The 2020-21 Federal Budget is a road to recovery paved with cash.


Key initiatives include:

  • Personal income tax cuts from 1 July 2020

  • A $4 billion 'JobMaker' Hiring Credit to encourage businesses to take on additional employees aged 16 to 35 years old

  • $110 billion in infrastructure investment over 10 years

  • Immediate deductions for business investment in capital assets

  • Changes to how companies can manage losses

  • Access to generous tax concessions for a wider range of businesses

The Budget also contains two additional Economic Support payments to pensioners and other eligible recipients to drive money back into the economy.


By comparison to many, Australia has managed the COVID-19 pandemic well, but good management isn't enough to protect us from the $213.7 billion deficit in 2020-21. The Government has taken to heart the old adage, "You have to spend money to make money" to trade our way out of a black hole.


Some of the measures are aimed at addressing the harsh lessons COVID-19 has taught us and seek to centralise production back in Australia to ensure our industries can be self-reliant.


Outside of the big ticket tax measures, what is striking about this Budget is the sheer volume of initiatives it funds - too many to itemise in this update. Many of the initiatives aim to improve how Government interacts with the community and business in particular. This funding is focussed on streamlining interaction and compliance with Government requirements and investing in the IT infrastructure required to digitise the compliance process.


The final comments in the Treasurer’s Budget speech paint a cautionary tale. The focus right now is on the path to growth and stabilising debt in an effort to boost consumer and business confidence. However, once “recovery has taken hold and the unemployment rate is on a clear path back to pre-crisis levels” of below 6%, the second phase will kick in - the deliberate shift from providing temporary and targeted support to stabilising debt.


5 Key Focuses for SME business


1. Instant asset write-off SME businesses will get a full tax deduction for the cost of any new asset they acquire from now through until 30 June 2022 (or to 30 June 2021 for second hand assets).

  • Review and plan your capital expenditure

  • If your business sells depreciable assets, or provides services to those businesses (e.g. engineers), engage with your customers

2. Loss carry back SME businesses that make tax losses in FY20, FY21 or FY22, but have paid tax in FY19 or later years, will be able to “carry back” the tax losses and get a refund of the tax paid in the earlier years.  P around the impact on franking account balances and dividend payments will be critical.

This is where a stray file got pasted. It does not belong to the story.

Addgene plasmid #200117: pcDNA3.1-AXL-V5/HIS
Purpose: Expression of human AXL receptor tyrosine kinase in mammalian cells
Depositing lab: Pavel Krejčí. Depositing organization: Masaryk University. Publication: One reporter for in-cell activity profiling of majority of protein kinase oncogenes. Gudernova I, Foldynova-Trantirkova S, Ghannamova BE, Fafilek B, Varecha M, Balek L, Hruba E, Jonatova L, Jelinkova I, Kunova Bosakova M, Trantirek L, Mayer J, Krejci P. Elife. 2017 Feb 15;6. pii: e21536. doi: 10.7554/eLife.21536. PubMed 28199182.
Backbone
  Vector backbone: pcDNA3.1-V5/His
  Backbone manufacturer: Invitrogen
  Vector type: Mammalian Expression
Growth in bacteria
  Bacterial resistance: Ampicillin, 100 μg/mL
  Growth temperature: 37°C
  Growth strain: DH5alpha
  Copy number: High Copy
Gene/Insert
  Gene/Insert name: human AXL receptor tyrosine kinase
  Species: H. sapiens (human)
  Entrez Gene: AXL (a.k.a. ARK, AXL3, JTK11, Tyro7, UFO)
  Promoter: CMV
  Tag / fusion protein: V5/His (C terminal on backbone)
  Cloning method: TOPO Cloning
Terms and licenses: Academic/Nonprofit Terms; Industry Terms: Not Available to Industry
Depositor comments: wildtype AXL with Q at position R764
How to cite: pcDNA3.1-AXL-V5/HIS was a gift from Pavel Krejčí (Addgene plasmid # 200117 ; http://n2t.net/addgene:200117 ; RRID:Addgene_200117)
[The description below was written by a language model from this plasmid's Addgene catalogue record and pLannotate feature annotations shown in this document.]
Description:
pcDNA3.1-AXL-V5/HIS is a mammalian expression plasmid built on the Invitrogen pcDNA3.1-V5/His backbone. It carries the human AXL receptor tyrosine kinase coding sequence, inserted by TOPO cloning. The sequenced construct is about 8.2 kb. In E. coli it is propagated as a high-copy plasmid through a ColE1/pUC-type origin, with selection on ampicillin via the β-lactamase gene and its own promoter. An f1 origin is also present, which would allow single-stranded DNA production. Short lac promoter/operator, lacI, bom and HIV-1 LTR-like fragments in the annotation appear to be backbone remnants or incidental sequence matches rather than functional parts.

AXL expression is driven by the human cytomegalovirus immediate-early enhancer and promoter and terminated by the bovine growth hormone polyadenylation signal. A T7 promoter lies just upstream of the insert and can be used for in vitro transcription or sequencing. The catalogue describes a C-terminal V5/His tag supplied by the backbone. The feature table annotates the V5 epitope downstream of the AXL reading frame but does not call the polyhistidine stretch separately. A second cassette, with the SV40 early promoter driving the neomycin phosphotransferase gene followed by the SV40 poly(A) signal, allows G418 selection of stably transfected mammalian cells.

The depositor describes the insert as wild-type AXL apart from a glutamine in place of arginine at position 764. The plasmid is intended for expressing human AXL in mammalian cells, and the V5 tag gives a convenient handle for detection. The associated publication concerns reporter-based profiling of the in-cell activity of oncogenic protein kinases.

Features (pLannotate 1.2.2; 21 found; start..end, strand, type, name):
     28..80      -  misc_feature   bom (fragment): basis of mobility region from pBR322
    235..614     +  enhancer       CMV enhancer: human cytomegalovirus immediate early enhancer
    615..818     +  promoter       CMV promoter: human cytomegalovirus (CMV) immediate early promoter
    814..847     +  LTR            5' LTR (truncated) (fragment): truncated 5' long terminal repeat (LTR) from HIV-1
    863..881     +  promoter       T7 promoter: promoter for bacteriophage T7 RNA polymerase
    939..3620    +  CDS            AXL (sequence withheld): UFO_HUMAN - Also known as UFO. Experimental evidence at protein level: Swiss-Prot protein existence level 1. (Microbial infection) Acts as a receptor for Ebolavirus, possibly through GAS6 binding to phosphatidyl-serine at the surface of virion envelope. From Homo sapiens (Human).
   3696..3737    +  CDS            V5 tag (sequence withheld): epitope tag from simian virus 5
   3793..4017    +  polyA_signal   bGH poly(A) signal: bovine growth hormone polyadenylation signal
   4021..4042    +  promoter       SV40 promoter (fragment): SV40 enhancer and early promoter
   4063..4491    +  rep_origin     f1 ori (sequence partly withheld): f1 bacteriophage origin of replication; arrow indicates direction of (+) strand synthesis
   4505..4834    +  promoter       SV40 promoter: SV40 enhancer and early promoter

• Review your FY20 tax position – is it likely to be a loss?

  • The refund can’t be obtained until the FY21 (or FY22) tax return is lodged, so focus on PAYG Instalment variations in the interim.

3. JobKeeper and JobMaker The Budget implies that JobKeeper arrangements will cease on 28 March 2021, and the new job support payments for businesses are much less financially generous. Under the new JobMaker system, a subsidy is available for new apprentices, and for hiring new employees aged 16 – 35 who have previously been on JobSeeker or similar benefits.

  • Review your JobKeeper eligibility for the December 2020 quarter and the March 2021 quarter

  • Assess the impact that the cessation of JobKeeper will have on the profitability and cashflow of your business

  • Assess your eligibility for the new JobMaker subsidies

4. Economic stimulus measures The Budget includes a range of spending initiatives in areas such as manufacturing, research, roads, infrastructure and residential construction. This will directly benefit SME businesses in these industries, and indirectly benefit SME businesses that supply into these industries.

  • Consider how your SME Business can be positioned to take advantage of the unprecedented level of Government spending that will occur now and over the coming years.

5. Cashflow forecasts The Budget is built on the assumption that a COVID-19 vaccine will be available by the end of 2021, that we won’t see more widespread outbreaks, that state boarders (other than WA) will open by Christmas  and that business conditions will move from recessionary to growth. COVID-19 support measures will be made more targeted, and much more limited. Many existing payment deferral arrangements are now coming to an end.

  • Cash flow management over the coming months is going to be critical

  • Build a robust cashflow forecast

  • Consider how to fund the growth phase of your SME Business, but balance this with managing cash in uncertain economic conditions.

  • Plan for the cash flow impact on deferral arrangements (such as tax instalments) and the normalisation of the timing of future payments

The increase in the $10M to $50M turnover threshold for small business tax concessions The increase in the turnover threshold for small business tax concessions is, in some ways, a welcome change that has been sought for years. It now means that most Australian private businesses will qualify for a range of tax concessions that simplify their tax compliance. But don’t expect to see an immediate financial benefit. Most SME businesses will find benefit from only a small number of the concessions, and the benefit is more likely to be a saving in compliance costs rather than a reduction in your tax liability. The real benefit will be seen in future years if future Governments commit to maintaining the $50M turnover threshold for new tax concessions that they announce, and if they continue to work to use this simpler and more generous eligibility test for a broader range of tax concessions.